While I’m talking about words, I should mention some that I don’t like to use on principle, mostly business jargon:
- “Issue.” At some point in the recent past, “problem” disappeared as a perfectly acceptable word to be replaced by “issue.” I mostly see it in the wild as a snide, judgmental term for “difficulties.” For example, our upstairs neighbor throws temper tantrums, complete with stomping, banging and yelling, despite the fact that he’s in his twenties. He clearly has “anger issues.”
- “Liaise.” A back-formation from “liaison,” this means “to act as a liaison.” It sounds, though, like a chronic skin condition…or maybe a rancid condiment. I prefer “connect” or “coordinate.” However, in my capacity as the vice president for the Friends of the Winooski Library, I am the liaison between the library board and the Friends, so I always use “liaise” to describe what I do because it cracks me up.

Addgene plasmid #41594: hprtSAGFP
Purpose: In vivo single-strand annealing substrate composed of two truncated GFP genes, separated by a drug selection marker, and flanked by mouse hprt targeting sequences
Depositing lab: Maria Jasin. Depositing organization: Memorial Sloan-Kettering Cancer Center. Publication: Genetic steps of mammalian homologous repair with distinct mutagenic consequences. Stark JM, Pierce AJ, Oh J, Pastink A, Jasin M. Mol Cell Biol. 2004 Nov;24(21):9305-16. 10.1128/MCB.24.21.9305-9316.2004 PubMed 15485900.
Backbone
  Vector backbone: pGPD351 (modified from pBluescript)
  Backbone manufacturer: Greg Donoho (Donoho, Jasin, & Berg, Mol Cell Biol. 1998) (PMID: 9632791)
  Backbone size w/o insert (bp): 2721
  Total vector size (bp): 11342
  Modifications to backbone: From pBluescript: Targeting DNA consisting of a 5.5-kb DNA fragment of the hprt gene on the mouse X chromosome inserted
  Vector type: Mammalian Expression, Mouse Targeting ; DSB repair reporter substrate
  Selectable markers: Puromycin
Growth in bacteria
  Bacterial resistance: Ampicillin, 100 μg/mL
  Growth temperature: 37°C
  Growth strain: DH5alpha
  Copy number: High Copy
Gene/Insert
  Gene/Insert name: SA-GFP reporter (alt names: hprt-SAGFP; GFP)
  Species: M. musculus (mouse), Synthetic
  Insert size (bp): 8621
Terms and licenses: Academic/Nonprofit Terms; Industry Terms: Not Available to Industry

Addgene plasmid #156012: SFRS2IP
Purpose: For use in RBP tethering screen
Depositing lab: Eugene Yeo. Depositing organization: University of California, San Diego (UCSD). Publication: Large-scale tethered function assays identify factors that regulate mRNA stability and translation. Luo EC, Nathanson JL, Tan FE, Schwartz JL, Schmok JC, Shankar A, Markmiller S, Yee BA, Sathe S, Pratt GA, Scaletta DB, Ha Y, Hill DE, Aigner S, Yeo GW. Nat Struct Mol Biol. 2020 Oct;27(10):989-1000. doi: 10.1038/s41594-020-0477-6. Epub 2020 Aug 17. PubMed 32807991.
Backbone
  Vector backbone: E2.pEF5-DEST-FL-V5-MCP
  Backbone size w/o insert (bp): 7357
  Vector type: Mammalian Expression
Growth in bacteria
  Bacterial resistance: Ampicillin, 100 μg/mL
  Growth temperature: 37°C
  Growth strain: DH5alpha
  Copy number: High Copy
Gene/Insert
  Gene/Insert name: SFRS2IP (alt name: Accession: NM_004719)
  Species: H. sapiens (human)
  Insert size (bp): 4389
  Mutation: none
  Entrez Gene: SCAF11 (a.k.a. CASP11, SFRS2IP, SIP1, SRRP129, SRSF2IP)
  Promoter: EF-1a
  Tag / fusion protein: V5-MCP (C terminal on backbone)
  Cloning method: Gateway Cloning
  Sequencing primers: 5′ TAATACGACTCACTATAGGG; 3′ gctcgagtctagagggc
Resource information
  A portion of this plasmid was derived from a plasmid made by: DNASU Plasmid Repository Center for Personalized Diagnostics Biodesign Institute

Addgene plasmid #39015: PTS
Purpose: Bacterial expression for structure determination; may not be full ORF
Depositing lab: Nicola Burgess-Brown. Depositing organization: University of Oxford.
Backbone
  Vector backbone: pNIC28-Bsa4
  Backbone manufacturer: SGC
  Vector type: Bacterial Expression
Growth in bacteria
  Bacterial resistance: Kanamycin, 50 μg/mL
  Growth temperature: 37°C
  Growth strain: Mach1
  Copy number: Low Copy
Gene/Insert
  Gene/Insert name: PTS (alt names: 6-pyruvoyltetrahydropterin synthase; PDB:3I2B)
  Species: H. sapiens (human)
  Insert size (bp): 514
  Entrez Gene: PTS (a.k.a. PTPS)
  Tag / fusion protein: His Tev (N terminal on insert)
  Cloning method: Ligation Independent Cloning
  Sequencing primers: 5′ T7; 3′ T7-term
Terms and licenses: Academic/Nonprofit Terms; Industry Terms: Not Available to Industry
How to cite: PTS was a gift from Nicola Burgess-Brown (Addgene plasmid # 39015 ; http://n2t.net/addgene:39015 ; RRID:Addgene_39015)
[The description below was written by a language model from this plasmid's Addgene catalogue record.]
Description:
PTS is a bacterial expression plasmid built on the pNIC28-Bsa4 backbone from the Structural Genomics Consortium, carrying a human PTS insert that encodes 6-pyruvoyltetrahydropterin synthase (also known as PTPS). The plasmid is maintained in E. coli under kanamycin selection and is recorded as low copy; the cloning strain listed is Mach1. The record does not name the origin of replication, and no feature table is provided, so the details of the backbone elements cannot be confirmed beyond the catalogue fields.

- “Bandwidth.” This means “something akin to time/energy/availability.” Interestingly, I mostly hear it in a negative context, i.e., people insisting that they do not have the bandwidth for more work. I find other terms serviceable for the same concept, and I don’t wish to use a technical IT term.
- “Contact” and “reach out.” These terms are useful because they cover a variety of means of communication [E-mail, phone, in-person]. I still prefer “talk to.”
- “Pushback.” This, of course, is a synonym for “resistance.” This one really irritates me, as it seems to reflect a euphemistic tendency to avoid calling out conflict and disagreement for what it is.
In other news, I’ve gotten over my revulsion for “webinar,” if only because of its ubiquity. I’m also much more of a descriptivist these days.